Twitter may notify users exposed to Russian propaganda

Tweets were geared to influence 2016 presidential elections, intelligence agencies have said

FILE PHOTO: A man reads tweets on his phone in front of a displayed Twitter logo in Bordeaux, southwestern France, March 10, 2016. REUTERS/Regis Duvignau/Illustration/File Photo
FILE PHOTO: A man reads tweets on his phone in front of a displayed Twitter logo in Bordeaux, southwestern France, March 10, 2016. REUTERS/Regis Duvignau/Illustration/File Photo

WASHINGTON — Twitter may notify users whether they were exposed to content generated by a suspected Russian propaganda service, a company executive told U.S. lawmakers Wednesday.

The social media company is “working to identify and inform individually” its users who saw tweets during the 2016 U.S. presidential election produced by accounts tied to the Kremlin-linked Internet Research Army, Carlos Monje, Twitter’s director of public policy, told the U.S. Senate Commerce, Science and Transportation Committee.

A Twitter spokeswoman did not immediately respond to a request for comment about plans to notify its users.

Facebook in December created a portal in which its users could learn whether they had liked or followed accounts created by the Internet Research Agency. Alphabet Inc. has said the way its services operate make it difficult to provide a similar notice, a position Democratic Sen. Richard Blumenthal criticized during the hearing.

Sen. Mark Warner, the top Democrat on the Senate Intelligence Committee, which is investigating Russian meddling in the 2016 election, applauded Twitter’s announcement.

“After months of pushing Twitter to do the right thing, I’m encouraged the company will soon notify users who saw content from Kremlin-backed trolls,” Warner said on Twitter.

Both companies and Alphabet’s YouTube appeared before the Senate committee on Wednesday to answer lawmaker questions about their efforts to combat the use of their platforms by violent extremists, such as the Islamic State.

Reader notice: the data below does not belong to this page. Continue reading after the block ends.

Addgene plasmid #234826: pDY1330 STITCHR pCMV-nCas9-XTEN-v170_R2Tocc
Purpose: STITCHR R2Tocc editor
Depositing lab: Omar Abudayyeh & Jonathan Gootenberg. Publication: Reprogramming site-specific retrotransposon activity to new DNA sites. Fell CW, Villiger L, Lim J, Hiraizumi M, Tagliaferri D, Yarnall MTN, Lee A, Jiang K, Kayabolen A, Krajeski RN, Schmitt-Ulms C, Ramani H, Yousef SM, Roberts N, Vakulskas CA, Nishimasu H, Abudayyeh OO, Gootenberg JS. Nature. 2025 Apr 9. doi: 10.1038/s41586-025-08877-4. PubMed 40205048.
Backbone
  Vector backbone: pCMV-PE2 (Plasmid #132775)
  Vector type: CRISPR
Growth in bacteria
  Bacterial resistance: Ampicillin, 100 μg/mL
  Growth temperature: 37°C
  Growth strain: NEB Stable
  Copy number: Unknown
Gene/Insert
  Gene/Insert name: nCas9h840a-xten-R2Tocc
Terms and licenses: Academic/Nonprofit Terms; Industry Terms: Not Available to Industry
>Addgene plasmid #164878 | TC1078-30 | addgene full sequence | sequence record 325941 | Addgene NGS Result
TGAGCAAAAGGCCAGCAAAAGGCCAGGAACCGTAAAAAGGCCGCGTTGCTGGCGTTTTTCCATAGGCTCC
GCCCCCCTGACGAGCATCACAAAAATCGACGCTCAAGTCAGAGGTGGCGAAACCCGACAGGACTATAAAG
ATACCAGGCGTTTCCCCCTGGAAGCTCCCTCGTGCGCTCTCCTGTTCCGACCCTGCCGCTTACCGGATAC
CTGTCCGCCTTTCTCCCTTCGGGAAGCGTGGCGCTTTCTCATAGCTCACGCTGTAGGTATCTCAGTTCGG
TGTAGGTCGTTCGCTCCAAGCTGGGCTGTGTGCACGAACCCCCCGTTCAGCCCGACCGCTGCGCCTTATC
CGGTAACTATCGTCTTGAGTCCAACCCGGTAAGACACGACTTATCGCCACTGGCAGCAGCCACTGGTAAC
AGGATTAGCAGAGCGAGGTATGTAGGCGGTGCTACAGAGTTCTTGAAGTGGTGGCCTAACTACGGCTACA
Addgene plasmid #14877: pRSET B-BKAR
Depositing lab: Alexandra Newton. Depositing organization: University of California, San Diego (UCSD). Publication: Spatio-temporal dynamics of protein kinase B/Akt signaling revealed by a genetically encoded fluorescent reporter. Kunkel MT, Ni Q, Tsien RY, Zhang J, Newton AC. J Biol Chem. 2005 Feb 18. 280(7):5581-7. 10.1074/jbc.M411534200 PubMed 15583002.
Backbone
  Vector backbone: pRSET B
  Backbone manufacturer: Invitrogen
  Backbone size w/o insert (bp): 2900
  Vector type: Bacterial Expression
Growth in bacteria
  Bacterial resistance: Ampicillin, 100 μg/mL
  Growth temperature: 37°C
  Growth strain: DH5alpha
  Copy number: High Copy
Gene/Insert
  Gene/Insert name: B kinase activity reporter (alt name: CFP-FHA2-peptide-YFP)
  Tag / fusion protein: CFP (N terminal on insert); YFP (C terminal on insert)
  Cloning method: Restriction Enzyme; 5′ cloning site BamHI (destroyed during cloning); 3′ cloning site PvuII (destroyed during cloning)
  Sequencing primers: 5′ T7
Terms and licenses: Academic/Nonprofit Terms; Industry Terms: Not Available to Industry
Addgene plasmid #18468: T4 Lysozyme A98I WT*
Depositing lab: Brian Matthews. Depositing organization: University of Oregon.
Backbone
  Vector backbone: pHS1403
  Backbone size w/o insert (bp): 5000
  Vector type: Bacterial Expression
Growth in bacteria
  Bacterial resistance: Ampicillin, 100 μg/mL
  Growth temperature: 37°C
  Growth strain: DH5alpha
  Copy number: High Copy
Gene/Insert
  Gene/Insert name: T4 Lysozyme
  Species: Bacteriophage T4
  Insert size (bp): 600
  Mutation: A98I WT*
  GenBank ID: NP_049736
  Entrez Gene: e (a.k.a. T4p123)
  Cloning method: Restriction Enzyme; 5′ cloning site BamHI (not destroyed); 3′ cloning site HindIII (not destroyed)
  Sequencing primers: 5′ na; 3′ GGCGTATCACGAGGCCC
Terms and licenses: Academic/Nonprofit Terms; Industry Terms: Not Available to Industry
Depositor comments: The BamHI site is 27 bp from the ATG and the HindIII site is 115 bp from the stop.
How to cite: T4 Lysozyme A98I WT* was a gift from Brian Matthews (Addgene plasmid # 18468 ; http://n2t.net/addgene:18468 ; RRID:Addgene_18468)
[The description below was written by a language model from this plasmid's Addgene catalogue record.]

But the hearing often turned to questions of Russian propaganda, a vexing issue for internet companies that spent most of the past year responding to a backlash that they did too little to deter Russians from using their services to anonymously spread divisive messages among Americans in the run-up to the 2016 U.S. elections.

U.S. intelligence agencies concluded Russia sought to interfere in the election through a variety of cyber-enabled means to sow political discord and help President Donald Trump win.

Russia repeatedly has denied the reports.

The three social media companies faced a wide array of questions related to how they police different content on their services, including extremist recruitment, gun sales, automated spam accounts, intentionally fake news stories and Russian propaganda.

Monje said Twitter had improved its ability to detect and remove “maliciously automated” accounts, and now challenged up to four million per week — up from two million per week last year.

Facebook’s head of global policy, Monika Bickert, said the company was deploying a mix of technology and human review to “disrupt false news and help (users) connect with authentic news.”

Most attempts to spread disinformation on Facebook were financially motivated, Bickert said.

The companies repeatedly touted increasing success in using algorithms and artificial intelligence to catch content not suitable for their services.

Juniper Downs, YouTube’s director of public policy, said algorithms quickly catch and remove 98 percent of videos flagged for extremism.

But the company still deploys some 10,000 human reviewers to monitor videos, Downs said.